NASW Pioneers Biography Index


The National Association of Social Workers Foundation is pleased to present the NASW Social Work Pioneers®. NASW Pioneers are social workers who have explored new territories and built outposts for human services on many frontiers. Some are well known, while others are less famous outside their immediate colleagues, and the region where they live and work. But each one has made an important contribution to the social work profession, and to social policies through service, teaching, writing, research, program development, administration, or legislation.

The NASW Pioneers have paved the way for thousands of other social workers to contribute to the betterment of the human condition; and they are are role models for future generations of social workers. The NASW Foundation has made every effort to provide accurate Pioneer biographies.  Please contact us at naswfoundation@socialworkers.org to provide missing information, or to correct inaccurate information. It is very important to us to correctly tell these important stories and preserve our history.  Please note, an asterisk attached to a name reflects Pioneers who have passed away. All NASW Social Work Pioneers® Bios are Copyright © 2019 National Association of Social Workers Foundation. All Rights Reserved.

    
Jessie Donaldson Hodder* (1867-1931)

Pioneering Contributions

Photo printed with permission from Schlesinger Library, Radcliffe Institute, Harvard University. 

Jessie Donaldson Hodder was a pioneering reformer in the areas of child welfare, medical social service, and criminal justice. She was best known for her innovative contributions to the welfare of incarcerated girls and women as superintendent of the Massachusetts Reformatory for Women from 1911-1931. While there, Hodder embraced significant reforms in education, social service delivery, scientific management, and legislative advocacy.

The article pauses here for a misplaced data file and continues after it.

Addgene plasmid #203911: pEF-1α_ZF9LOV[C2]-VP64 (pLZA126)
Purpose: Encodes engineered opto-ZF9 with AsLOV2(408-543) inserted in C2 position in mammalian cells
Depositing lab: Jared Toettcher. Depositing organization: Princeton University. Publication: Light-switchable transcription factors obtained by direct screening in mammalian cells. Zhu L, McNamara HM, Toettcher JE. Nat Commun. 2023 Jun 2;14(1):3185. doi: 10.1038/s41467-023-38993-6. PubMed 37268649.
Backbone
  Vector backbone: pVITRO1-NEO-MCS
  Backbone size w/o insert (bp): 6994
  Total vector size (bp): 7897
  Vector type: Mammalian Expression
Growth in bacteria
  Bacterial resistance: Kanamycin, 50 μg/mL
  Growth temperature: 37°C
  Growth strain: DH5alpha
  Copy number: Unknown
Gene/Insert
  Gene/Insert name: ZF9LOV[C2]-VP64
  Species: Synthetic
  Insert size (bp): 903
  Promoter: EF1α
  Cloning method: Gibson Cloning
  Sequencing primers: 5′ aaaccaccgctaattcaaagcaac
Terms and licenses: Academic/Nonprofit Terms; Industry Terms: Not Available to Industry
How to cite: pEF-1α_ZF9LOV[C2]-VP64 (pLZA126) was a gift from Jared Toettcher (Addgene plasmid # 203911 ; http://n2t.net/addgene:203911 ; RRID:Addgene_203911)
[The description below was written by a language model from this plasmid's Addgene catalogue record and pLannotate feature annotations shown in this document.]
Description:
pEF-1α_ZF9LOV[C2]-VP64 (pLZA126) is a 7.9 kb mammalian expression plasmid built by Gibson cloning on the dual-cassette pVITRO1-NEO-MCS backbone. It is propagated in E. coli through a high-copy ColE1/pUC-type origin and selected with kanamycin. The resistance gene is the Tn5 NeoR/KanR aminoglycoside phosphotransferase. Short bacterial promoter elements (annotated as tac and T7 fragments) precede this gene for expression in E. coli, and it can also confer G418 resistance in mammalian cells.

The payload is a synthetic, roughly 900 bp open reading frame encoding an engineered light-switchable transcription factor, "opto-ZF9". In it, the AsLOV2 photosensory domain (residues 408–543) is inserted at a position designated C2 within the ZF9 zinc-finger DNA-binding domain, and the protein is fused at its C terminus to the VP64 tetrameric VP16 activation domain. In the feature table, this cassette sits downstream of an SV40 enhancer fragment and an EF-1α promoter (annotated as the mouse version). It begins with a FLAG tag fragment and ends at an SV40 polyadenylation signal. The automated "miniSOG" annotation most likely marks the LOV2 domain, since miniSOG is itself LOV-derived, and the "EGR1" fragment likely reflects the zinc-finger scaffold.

Career Highlights

Hodder arrived in Boston in 1906 and became a house mother (or matron) at the Industrial School for Girls in Lancaster, Massachusetts. She helped change the school into a model of progressive reform in housing young women charged with delinquency, and vagrancy, and defied prevailing customs that required the institutionalization of illegitimate children. She also took the innovative stance that fathers should be sued for child support.

In 1907, Hodder served as an outpatient counselor at Massachusetts General Hospital. She was appointed Superintendent of the Massachusetts Prison and Reformatory for Women in 1911. During her tenure, she shortened the work day to allow for creative and therapeutic activities. She also valued the contributions of sociology and psychology to understand delinquency, and formulate effective, and humane policies. The institution remains open and is known as the MCI-Framingham.

Significant Achievements and Awards

Hodder frequently delivered papers at the conferences of the National Conference on Social Welfare and the National Prison Association. In 1921, she visited and wrote about her impressions of European women’s prisons and reformatories. In 1925, she served as a delegate to the International Prison Congress, held in London. She was appointed to the National Crime Commission in 1927 by President Calvin Coolidge and to the Wickersham Commission on Law Observance and Enforcement in 1929 by President Herbert Hoover.

Significant Publications

  • Hodder, J. D. (1909). What is being done for girls who go wrong. The Pedagogical Seminary, 16(3), 361-366.
  • Hodder, J. D. (1920). Indenture of Prisoners: An Experiment. Journal of the American Institute of Criminal Law and Criminology, 29-32.



Newly Inducted NASW Social Work Pioneer Hortense McClinton 2015

Nominate A New NASW Pioneer

Completed NASW Pioneer nominations can be submitted throughout the year and are reviewed at the June 2021 Pioneer Steering Committee Meeting. To be considered at the June meeting, submit your nomination package by March 31, 2021. To learn more, visit our Pioneer nomination guidelines.